Debian developer, author and dynamic Web site pioneer Oxer made the comments in an interview with ZDNet Australia just before Linux Australia's annual general meeting, in which his election was officially announced. The AGM also saw the release of news about the location of linux.conf.au (LCA) in 2006; the high-profile conference will leave the country to be held in Dunedin, New Zealand.
According to Oxer, "Firefox has shown us what can happen when a project offers a free alternative to the dominant incumbent software, with huge numbers of people downloading it, and word spreading in a variety of ways. That has occurred despite the fact that Internet Explorer (IE) is shipped 'free' (as it were) with the OS that most people currently run. Firefox has opened the mind of the general public to an alternative way to do software".
Oxer further went on to speculate about other open source applications that could succeed within the Windows desktop space: "Now with OpenOffice.org (OOo) approaching a 2.0 release, the momentum is going to build. If there is a 'get OOo' campaign it will get a huge response. OOo displaces software that's actually very expensive, so the imperative is even greater than with a Web browser that's essentially a give-away item already".
Although Oxer admits that "the inertia to change is also higher with an office package," and that a large part of what makes Firefox so popular is its lack of security holes when compared with IE, he said: "There are also many security holes in MS Office, although they haven't received as much attention. The danger of scripting attacks etcetera is very real.
"However, when businesses start to see they can stick Firefox and OOo on all their machines and not only save significant amounts of money but also improve security, it will start to happen. I think OOo needed something like Firefox to open the door to the concept. Then of course if you step up one level, Linux needs something to open the door as well. Moving to free and open source applications (FOSS) on the desktop is the first step. After that, it's not so scary to consider moving to Linux lock, stock and barrel".
Oxer is also seeing a very positive response from distribution of the Ubuntu and Knoppix Live CDs, which allow users to run Linux and FOSS applications straight from a CD without installing any software. He doesn't expect many users to make a total switch to Linux straight away, but says that "you can bet they'll be running at least a couple of pieces of FOSS now, and the seed has been planted".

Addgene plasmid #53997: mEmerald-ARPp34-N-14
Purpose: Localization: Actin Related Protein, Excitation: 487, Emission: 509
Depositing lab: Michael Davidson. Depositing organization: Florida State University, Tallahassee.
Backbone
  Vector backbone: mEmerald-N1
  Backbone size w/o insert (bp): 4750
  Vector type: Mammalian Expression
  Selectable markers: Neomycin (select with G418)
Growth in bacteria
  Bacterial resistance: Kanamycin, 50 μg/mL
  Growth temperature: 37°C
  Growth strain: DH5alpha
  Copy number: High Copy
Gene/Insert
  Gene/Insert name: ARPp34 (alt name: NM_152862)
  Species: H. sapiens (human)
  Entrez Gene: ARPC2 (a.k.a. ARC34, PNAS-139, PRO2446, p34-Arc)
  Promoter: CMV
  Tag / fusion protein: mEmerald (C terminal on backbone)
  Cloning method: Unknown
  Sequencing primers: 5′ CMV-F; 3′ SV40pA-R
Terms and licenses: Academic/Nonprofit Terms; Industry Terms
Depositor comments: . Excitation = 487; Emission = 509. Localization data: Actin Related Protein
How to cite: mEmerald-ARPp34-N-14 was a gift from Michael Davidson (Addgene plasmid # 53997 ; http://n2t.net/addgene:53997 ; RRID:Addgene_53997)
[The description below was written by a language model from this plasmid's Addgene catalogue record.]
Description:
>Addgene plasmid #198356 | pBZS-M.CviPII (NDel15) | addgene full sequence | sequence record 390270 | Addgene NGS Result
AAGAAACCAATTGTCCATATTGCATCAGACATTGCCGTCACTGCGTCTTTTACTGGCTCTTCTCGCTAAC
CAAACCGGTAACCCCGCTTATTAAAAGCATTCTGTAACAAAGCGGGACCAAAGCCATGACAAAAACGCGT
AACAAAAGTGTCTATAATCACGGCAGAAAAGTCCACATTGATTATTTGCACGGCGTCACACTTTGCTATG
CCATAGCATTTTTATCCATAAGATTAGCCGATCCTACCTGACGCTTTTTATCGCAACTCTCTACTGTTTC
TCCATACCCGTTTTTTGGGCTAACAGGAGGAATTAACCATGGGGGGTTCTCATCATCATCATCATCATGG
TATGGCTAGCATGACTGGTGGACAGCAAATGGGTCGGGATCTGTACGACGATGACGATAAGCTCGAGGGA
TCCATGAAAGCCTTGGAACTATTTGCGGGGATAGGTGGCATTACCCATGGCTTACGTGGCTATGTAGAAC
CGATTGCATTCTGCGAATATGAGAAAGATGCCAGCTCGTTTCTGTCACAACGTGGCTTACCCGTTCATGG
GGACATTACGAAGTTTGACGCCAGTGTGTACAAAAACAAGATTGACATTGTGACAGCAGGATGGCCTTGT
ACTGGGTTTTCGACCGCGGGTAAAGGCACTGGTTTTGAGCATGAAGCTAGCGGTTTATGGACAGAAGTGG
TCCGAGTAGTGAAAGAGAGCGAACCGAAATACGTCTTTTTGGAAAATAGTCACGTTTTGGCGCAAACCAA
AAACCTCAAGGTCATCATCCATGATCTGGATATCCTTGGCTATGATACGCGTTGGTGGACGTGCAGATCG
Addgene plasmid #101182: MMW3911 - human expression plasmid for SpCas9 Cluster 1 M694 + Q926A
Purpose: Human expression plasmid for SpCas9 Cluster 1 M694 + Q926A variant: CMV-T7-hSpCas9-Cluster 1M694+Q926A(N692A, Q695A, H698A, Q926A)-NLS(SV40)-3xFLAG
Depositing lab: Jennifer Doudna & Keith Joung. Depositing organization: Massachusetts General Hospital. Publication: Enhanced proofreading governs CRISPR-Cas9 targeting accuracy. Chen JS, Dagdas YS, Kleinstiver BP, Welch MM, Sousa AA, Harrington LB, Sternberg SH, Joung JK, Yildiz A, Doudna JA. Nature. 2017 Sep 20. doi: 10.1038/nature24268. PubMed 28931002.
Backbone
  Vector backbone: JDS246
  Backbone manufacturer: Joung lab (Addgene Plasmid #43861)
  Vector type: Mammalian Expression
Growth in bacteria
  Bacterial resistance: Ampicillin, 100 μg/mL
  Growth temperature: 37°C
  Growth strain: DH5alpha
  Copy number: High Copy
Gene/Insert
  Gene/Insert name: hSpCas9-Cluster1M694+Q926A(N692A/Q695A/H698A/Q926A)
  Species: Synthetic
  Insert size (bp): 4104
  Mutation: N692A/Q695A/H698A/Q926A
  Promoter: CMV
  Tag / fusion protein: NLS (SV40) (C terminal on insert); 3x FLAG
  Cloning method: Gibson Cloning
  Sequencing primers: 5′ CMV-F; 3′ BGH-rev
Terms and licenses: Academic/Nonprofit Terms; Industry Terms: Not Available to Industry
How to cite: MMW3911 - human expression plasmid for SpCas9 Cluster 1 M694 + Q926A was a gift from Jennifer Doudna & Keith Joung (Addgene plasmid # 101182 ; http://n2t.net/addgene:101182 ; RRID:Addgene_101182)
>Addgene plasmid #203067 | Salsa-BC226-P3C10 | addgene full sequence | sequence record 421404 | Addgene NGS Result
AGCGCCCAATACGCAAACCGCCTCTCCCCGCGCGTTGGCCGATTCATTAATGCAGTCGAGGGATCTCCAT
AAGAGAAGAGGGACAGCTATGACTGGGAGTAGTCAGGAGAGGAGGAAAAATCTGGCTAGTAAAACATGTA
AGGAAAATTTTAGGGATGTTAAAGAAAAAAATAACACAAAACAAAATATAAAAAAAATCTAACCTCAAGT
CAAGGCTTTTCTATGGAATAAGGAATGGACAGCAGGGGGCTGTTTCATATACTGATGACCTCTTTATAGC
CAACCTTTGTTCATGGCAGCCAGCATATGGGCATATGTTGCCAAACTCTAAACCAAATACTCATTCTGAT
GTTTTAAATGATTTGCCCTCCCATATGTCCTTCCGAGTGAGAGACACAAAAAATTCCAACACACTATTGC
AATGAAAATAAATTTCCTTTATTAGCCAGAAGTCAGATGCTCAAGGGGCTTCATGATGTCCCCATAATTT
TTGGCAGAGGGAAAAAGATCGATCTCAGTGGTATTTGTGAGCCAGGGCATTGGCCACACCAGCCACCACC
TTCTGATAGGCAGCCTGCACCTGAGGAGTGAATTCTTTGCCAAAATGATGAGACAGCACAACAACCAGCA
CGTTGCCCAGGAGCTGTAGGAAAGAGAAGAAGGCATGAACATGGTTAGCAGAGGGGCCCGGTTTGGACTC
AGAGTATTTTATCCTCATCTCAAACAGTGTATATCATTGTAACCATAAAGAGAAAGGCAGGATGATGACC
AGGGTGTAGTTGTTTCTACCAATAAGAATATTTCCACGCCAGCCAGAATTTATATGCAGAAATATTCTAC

In other news from the AGM, the results of Linux Australia's 2005 organising committee election were announced, confirming president for the past two years Pia Smith's previous informal announcement on her blog. Smith will remain as vice-president, while Anthony Towns will take over as secretary and Mark Tearle will continue for another year as treasurer.
Oxer was happy to speak on the performance of the previous committee, saying that: "LA has been rejuvenated dramatically in the last 2 committee years since the changing of the guard at LCA 2003. The committee at that time brought in a lot of energy and raised the visibility of the organisation within the community".
Speaking of the growth in awareness of Linux and the organisation in Australia, Oxer said: "The epicentre of this organic growth has been in Linux User Groups (LUGs) and educational institutions, and so bringing LUGs together and helping them do their job is an incredibly important thing for LA. From what I've seen the committee has been quite active in that regard over the last 2 years, so I'd have to say that Pia and everyone involved with LA has therefore been successful in that objective".
Oxer went on to speak about the future role of his organisation within the community, saying that while "the prime mandate for LA is still to ensure that LCA happens, I feel LA can provide a very important 'unifying face' within the Linux community in the region. The community has traditionally been quite fragmented due to the sheer variety of people and groups involved.
"As Linux moves from being a geek-thing to a mainstream-thing there is going to be a lot of attention focused on it, and a lot of people trying to get their heads around exactly what it is. Obviously LA can't authoritatively speak on everyone's behalf and there will always be a variety of interests and directions.
"However, when journalists or IT strategists or even random users want to understand where the community stands on certain issues it should be LA's job to act as an intermediary, assisting introductions where necessary and providing information directly at times".
Linux.conf.au 2005, which Linux Australia organises, will be held at the Australian National University in Canberra from 18-23 April.